General Electric’s share of the total Boeing 787 announced orderbook has officially broken the 50% barrier with the selection by Air France-KLM of the GEnx-1B engine to power its mixed fleet of 37 owned and leased 787-8s and 9s.

The deal maintains GE’s lead in the 787 which it has held over the competing Rolls-Royce Trent 1000 engine largely due to an early advantage in fuel burn as well as broader leveraging of fleet support deals involving GE90-powered 777-300ERs. The total engine order, which covers 25 787-9s and 12 leased 787s, is valued at more than $1.7 billion says GE, which adds the operator has also signed an agreement that will let Air France-KLM offer maintenance, repair and overhaul (MRO) services for the GEnx-1B.

GE says the deal licenses Air France-KLM “to perform maintenance and overhaul work on the GEnx-1B,” while GE will also provide technical support and assistance on overhaul workscoping and component repair licenses, comprehensive material support and training.

While the Air France-KLM selection was widely expected given existing links between the airlines and GE, the announcement officially marks the point at which the U.S. engine maker assumes the majority of the engine selections yet made for the 787.

According to Boeing figures the latest announcement means that GE has been selected to power 535 of the 1,031 787 aircraft of all versions currently on firm order. Of the remainder 253 are officially logged as Rolls-powered, with the balance of 243 (23.5%) currently marked as unselected.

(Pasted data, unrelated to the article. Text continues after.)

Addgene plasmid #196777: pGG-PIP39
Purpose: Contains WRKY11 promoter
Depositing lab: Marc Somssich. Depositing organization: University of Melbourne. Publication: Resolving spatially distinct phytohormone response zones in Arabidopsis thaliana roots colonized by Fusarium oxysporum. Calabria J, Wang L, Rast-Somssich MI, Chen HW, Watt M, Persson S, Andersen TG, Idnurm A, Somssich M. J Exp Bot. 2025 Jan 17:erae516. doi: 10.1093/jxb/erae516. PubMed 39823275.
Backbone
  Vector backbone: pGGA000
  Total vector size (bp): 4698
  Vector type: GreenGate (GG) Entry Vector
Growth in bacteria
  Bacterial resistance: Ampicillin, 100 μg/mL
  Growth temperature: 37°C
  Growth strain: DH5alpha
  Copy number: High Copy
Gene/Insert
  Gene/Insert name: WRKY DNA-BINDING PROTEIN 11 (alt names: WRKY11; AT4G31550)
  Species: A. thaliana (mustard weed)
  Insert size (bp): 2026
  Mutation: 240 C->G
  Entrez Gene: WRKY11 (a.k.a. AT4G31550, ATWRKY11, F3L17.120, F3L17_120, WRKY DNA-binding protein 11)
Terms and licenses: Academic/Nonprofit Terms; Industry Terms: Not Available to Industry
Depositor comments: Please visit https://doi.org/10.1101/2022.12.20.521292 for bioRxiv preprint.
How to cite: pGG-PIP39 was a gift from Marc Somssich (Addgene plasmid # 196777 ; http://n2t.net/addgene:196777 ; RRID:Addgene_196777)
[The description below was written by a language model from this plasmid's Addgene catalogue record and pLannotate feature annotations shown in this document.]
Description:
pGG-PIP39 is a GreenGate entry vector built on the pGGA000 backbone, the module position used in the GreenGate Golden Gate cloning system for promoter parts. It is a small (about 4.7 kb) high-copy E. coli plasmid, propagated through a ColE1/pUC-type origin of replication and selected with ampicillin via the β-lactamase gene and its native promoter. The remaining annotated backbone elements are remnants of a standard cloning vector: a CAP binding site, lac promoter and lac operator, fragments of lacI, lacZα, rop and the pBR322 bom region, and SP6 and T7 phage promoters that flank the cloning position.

However according to engine maker sources the actual number of firm selections is greater for both companies with airlines having picked the GEnx-1B for 564 787s, and the Trent 1000 for 321. Although Boeing cannot confirm these numbers, if verified they mean that the backlog of undecided 787s to fight over has shrunk to just 146 aircraft, or around 14% of the firm orderbook. The updated numbers also indicate GE’s share of the firm 787 market has climbed to almost 55% with Rolls taking over 31%.

Rolls is meanwhile mounting a comeback campaign with the radically revised Trent 1000 TEN which was launched at the 2012 Farnborough airshow. To be rated at 78,000 lb. thrust, the engine is in development for all versions of the 787 including the -10 which received the go-ahead last year.

The engine, which will be built in Singapore, will enter service on the 787-8/9 in 2016 and on the stretched 787-10 in 2018. Assembly of the first-TEN engine is underway and the unit is due to enter testing later this month. Eight engines are scheduled to take part in the certification program which includes a stint on Rolls’ 747-200 flying testbed in mid-2015. Certification is expected at the end of next year.